Snorkel intros new telehandlers, scissor lifts at World of Concrete

The new Snorkel SR1054, left, and the XR9244, right, telehandlers at 2019 World of Concrete.The new Snorkel SR1054, left, and the XR9244, right, telehandlers at 2019 World of Concrete.

As Snorkel heads into its 60th anniversary, the company launched two new telehandlers and two new narrow rough-terrain scissor lifts at the recent World of Concrete show in Las Vegas.

 

Telehandlers

At its booth, Snorkel introduced its new SR9244 and SR1054 telehandlers, pictured above. The telehandlers feature full-time four-wheel drive, foam-filled tires for rough terrain and power-assisted steering. They are powered by a 100-horsepower Deutz Tier 4 Final engine.

The cabs are enclosed and equipped with an adjustable suspension seat, heating and air conditioning and proportional joystick controls. The telehandlers are designed for a variety of attachments, with their quick disconnect system and B-Class carriage adaptor.

They both are 7 feet 6 inches wide and have a stowed height of 8 feet 5 inches.

The SR1054S has a lift capacity of 10,000 pounds. It has a max lift height of 53 feet 9 inches and forward reach of 41 feet 4 inches.

The SR9244 has a 9,260-pound lifting capacity. It can lift to a height of 44 feet 4 inches and has a forward reach of 31 feet 2 inches.

 

Rough-Terrain Scissors

Snorkel S2755RTSnorkel S2755RT

Snorkel says its two new rough-terrain scissor lifts are designed for working in confined spaces due to their narrow width. Both are equipped with a chassis that is 4 feet, 9 inches wide. They can be towed by trailer by car or commercial vehicle.

They also feature automatic leveling for working on uneven ground, with four standard hydraulic outriggers. Other features include non-marking tires, proportional joystick, four-wheel drive and a roll-out deck extension of 3 feet 11 inches.

They can also switch from diesel to electric power. They run on a Kubota diesel engine and can switch to being powered by a 24-volt battery for working indoors when zero emissions is required.

The S2755RT weighs 6,062 pounds, has a platform capacity of 661 pounds and a working height of 32 feet 4 inches.

The S2255RT weighs 5,313 pounds, has a lift capacity of 926 pounds and a max working height of 27 feet 3 inches.

The scissor lifts have been sold in Australia, New Zealand and surrounding region and are making their North American debut at World of Concrete. They were introduced in Europe in 2017.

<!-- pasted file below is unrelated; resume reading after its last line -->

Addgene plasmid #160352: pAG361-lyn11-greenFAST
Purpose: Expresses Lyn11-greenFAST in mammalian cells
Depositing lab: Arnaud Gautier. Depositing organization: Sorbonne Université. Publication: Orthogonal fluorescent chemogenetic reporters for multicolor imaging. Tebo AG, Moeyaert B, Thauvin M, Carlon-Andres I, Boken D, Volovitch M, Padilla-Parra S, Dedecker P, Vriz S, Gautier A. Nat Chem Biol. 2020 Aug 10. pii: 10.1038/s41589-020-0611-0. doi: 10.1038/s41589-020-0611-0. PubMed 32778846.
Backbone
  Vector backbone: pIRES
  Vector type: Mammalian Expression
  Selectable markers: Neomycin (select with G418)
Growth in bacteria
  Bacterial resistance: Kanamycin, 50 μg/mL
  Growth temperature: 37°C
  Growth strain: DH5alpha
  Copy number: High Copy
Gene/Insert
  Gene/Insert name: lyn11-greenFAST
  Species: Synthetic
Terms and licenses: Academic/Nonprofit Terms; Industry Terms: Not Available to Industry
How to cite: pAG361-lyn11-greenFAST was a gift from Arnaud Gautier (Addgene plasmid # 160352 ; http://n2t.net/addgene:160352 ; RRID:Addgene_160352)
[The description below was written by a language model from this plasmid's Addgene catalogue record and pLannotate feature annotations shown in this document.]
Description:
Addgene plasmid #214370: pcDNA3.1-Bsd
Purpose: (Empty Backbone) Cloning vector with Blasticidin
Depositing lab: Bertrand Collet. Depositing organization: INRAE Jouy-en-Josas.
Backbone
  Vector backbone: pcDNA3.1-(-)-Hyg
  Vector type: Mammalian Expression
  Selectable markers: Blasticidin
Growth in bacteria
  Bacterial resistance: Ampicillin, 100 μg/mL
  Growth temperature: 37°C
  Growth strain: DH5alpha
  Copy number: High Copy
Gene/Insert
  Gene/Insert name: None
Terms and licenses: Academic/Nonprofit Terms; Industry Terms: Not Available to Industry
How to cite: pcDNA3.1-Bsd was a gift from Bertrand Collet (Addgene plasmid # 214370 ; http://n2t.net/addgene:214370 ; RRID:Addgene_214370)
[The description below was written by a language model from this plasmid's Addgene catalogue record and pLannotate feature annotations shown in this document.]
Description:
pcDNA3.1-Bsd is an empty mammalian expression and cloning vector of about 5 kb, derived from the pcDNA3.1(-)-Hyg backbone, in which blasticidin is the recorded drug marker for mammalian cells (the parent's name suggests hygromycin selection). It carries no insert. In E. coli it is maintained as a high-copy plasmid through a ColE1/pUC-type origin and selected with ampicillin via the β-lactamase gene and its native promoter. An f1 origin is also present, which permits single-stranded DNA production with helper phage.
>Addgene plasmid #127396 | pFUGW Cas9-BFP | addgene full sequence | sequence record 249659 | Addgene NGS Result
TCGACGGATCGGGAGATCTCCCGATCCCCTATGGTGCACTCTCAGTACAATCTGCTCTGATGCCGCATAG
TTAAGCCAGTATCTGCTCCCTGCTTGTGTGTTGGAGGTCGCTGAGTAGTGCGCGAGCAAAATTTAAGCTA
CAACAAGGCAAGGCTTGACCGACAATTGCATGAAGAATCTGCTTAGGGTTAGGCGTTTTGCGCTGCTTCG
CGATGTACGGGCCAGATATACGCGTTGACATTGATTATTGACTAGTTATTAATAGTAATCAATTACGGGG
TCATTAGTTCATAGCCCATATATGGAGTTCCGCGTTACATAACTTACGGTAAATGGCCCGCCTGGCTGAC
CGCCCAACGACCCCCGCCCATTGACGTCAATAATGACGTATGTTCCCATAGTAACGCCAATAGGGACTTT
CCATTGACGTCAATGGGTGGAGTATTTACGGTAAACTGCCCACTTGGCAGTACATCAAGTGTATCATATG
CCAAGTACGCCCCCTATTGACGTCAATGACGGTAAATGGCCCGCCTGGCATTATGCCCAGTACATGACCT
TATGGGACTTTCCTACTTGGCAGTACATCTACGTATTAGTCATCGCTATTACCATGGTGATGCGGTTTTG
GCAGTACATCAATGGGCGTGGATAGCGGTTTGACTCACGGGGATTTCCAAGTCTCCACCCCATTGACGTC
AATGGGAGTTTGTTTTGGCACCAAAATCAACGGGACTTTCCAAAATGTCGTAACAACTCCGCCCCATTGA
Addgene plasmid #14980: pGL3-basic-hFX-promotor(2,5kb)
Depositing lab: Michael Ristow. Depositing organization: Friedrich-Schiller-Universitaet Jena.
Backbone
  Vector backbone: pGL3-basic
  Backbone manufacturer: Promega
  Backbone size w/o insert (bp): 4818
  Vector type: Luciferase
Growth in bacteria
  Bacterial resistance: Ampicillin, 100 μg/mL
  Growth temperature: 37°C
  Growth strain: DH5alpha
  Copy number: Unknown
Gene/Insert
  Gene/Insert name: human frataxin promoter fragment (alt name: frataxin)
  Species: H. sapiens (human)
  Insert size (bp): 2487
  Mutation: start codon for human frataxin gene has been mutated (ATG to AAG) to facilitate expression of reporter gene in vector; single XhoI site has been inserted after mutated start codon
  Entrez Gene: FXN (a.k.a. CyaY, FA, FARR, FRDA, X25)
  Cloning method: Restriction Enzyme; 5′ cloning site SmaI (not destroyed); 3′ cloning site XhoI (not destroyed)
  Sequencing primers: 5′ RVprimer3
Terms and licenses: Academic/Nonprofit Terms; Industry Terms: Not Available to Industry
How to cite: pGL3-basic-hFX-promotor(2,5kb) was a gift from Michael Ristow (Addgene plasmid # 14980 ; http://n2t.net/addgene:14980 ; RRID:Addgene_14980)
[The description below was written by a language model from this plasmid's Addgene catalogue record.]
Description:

Snorkel S2255RTSnorkel S2255RT

60th Anniversary

Art Moore started Snorkel in 1959 in Missouri to distribute Snorkel No. 1 fire trucks, which allowed firefighters to shoot water onto fire from as high as 85 feet. The early company manufactured aerial work platforms for firefighters and rescue workers.

Moore sold the company in 1971 to Figgie International and stayed as president.

The company began manufacturing telescopic boom lifts in 1977 for the construction industry. It introduced the first aluminum upper booms and platforms in the industry, the company says.

snorkel 60th anniversary logoIn 1986, it introduced the UNO articulated boom lift for plant maintenance. In 1988, it acquired Economy Engineering, manufacturer of self-propelled scissor lifts and ground-entry vertical lift platforms, and Snorkel launched its ATB-60, a 60-foot articulated boom that could be stowed to allow two booms to be loaded onto one truck.

The company acquired a manufacturing plant and sales and service offices in Australia, where it expanded its products to trailer-mounted machines.

Moore retired in 1991 and remains on the company’s board of directors. The company changed hands through acquisitions in the ensuing years. In 2013, Xtreme Manufacturing acquired 51 percent of the company’s stock from then owner The Tanfield Group, based in the United Kingdom.

Snorkel then moved its global headquarters to Henderson, Nevada, which it shares with Xtreme.

Moore was inducted into the American Rental Association’s Hall of Fame in 2017. He has also published a memoir called “My Story.”